Experts have studied an Egyptian pharaoh's mummy and found that the ancient ruler died on a battlefield after being attacked by daggers, axes and spears. A newly conducted computed tomography (CT) study has revealed the fatal wounds that led the researchers to find the deadly fate of pharaoh Seqenenre Taa II.
The scientists found that the pharaoh had a huge slice in his forehead, cuts around the cheeks, as well as eyes and a stab wound on his skull that may have reached the brain stem. They believe that the attackers might have surrounded the pharaoh on every side.
The lead author of this study, Sahar Saleem, a professor of radiology at Cairo University, stated: "This suggests that Seqenenre was really on the front line with his soldiers, risking his life to liberate Egypt."
This discovery is particularly important because even though experts found pharaoh mummies with violent wounds before, this is the first evidence of the battlefield death of a pharaoh.
Seqenenre Taa II and His Deadly Fate
Pharaoh Seqenenre Taa II was the ruler of Southern Egypt from about 1558 B.C. to 1553 B.C. He was the sitting emperor of the kingdom during the occupation of Egypt by the Hyksos, a Semitic people who gained a foothold in the region.
As per the papyrus accounts, the pharaoh revolted against the occupiers after he received a complaint from the Hyksos king that the noise of hippos in a sacred pool in Thebes—known to the ancient Egyptians as Waset—was disrupting his sleep. The king demanded the sacred pool be destroyed and the Pharaoh took it as an insult.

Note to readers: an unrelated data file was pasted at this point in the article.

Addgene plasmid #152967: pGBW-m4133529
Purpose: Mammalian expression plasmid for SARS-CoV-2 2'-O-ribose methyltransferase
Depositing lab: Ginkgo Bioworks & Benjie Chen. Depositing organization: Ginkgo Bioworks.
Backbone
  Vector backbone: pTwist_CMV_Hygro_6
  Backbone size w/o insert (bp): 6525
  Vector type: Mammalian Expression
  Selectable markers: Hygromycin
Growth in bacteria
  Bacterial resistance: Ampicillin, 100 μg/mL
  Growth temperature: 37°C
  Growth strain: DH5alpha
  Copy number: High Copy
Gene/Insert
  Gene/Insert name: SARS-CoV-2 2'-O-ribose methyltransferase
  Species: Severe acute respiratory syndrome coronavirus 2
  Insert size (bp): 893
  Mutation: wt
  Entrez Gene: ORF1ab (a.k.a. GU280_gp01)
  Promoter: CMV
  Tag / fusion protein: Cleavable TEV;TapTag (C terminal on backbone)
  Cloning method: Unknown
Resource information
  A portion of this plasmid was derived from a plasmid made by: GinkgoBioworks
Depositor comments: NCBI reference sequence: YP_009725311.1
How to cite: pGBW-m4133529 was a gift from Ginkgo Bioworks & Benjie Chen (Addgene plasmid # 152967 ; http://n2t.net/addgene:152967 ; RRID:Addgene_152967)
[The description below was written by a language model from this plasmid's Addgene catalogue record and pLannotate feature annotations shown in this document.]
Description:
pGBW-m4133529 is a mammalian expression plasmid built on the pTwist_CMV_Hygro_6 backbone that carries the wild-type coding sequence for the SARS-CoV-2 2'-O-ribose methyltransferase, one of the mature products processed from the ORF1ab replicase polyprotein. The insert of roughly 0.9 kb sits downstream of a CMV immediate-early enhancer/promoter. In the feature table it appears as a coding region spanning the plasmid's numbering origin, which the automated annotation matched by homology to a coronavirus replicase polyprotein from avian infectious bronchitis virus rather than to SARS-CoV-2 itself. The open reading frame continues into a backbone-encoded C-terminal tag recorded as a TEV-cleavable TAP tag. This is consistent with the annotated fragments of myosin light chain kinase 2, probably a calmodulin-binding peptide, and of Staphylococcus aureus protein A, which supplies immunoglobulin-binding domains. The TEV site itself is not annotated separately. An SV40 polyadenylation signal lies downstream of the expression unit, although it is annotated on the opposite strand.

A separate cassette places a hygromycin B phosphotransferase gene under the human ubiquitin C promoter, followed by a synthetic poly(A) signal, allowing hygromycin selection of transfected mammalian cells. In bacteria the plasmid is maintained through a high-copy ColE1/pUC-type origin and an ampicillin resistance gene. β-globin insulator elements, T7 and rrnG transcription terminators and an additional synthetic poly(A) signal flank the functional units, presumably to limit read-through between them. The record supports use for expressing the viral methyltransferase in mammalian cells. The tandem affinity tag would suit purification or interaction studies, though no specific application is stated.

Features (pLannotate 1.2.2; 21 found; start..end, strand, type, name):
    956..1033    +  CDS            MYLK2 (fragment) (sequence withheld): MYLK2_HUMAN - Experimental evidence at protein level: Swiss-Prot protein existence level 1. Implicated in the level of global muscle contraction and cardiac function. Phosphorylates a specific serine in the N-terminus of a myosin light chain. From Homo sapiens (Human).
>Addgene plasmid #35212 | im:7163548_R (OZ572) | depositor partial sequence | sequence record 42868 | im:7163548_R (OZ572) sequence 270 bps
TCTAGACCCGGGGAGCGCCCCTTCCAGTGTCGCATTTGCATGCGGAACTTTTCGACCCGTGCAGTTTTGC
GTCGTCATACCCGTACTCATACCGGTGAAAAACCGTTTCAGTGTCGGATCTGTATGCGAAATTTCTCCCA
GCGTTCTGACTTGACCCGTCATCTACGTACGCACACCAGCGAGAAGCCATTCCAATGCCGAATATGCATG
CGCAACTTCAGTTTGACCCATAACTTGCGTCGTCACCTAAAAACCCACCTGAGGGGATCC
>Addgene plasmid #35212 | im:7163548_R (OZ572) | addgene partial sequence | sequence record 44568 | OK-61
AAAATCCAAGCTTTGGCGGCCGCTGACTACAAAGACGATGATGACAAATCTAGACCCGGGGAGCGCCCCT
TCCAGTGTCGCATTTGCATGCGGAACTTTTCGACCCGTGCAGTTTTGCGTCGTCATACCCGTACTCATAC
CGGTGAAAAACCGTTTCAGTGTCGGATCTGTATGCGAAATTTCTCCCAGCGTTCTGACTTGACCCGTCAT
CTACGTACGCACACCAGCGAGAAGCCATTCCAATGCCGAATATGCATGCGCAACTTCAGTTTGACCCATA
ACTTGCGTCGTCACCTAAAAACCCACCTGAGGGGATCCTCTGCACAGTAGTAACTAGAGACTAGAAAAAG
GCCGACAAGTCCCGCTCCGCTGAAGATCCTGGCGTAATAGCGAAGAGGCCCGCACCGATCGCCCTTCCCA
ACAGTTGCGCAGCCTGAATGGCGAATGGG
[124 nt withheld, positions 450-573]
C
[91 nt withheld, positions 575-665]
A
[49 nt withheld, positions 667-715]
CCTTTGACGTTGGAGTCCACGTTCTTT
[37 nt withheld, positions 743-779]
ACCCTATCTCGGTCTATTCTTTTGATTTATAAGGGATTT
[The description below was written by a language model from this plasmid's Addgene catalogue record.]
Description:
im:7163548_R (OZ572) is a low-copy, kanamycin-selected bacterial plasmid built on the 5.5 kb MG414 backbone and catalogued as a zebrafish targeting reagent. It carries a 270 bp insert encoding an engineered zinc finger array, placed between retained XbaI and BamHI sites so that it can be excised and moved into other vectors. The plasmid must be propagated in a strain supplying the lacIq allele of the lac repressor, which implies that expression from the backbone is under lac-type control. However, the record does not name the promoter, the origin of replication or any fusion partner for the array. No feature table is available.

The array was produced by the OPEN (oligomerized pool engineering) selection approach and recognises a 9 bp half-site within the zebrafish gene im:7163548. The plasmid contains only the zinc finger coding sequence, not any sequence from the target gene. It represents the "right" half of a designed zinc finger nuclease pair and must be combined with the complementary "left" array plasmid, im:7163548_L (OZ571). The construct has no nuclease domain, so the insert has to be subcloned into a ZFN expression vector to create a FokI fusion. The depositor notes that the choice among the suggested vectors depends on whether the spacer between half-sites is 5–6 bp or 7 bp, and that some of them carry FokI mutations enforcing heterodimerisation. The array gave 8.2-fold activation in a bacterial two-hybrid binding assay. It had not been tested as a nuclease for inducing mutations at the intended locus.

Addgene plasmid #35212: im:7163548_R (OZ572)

This incident may have triggered the war. According to the texts found on the carved rock slab in Thebes, Seqenenre Taa II's son and immediate successor, Kamose died during the battle against Hyksos. But no one knew what happened to the pharaoh, even after the discovery of his mummy in 1886.
Archaeologists found wounds on the skull of the mummy and speculated that Seqenenre Taa II had been killed in battle or perhaps murdered by the Hyksos. When his mummy was discovered, at that time, archaeologists reported a foul smell when they unwrapped it. This led those researchers to assume that the mummy had been hastily embalmed on the war field.
The New Revelation
In terms of the recent study, researchers used X-rays from multiple angles to build a 3D image of the mummy belonging to Seqenenre Taa II. Despite the poor condition of his remains, the wound on the skull of the pharaoh revealed the deadly story.
As reported, the experts noticed a 2.75-inch-long cut across his forehead, which would have been caused by a stroke from an ax or sword. They also found 1.25 inches long potentially fatal cut above the pharaoh's right eye that was 1.25 inches long. The researchers said that the study has revealed more cuts on the nose, right eye and right cheek.
Even though previously archaeologists had reported many of these wounds, Saleem and her colleague, Egyptologist Zahi Hawass, have found a new set of skull fractures.
The hands of the mummy were flexed and clenched. But there is no sign of defensive injuries on his forearms. So, the researchers believe that Seqenenre Taa II's hands were bound after his death.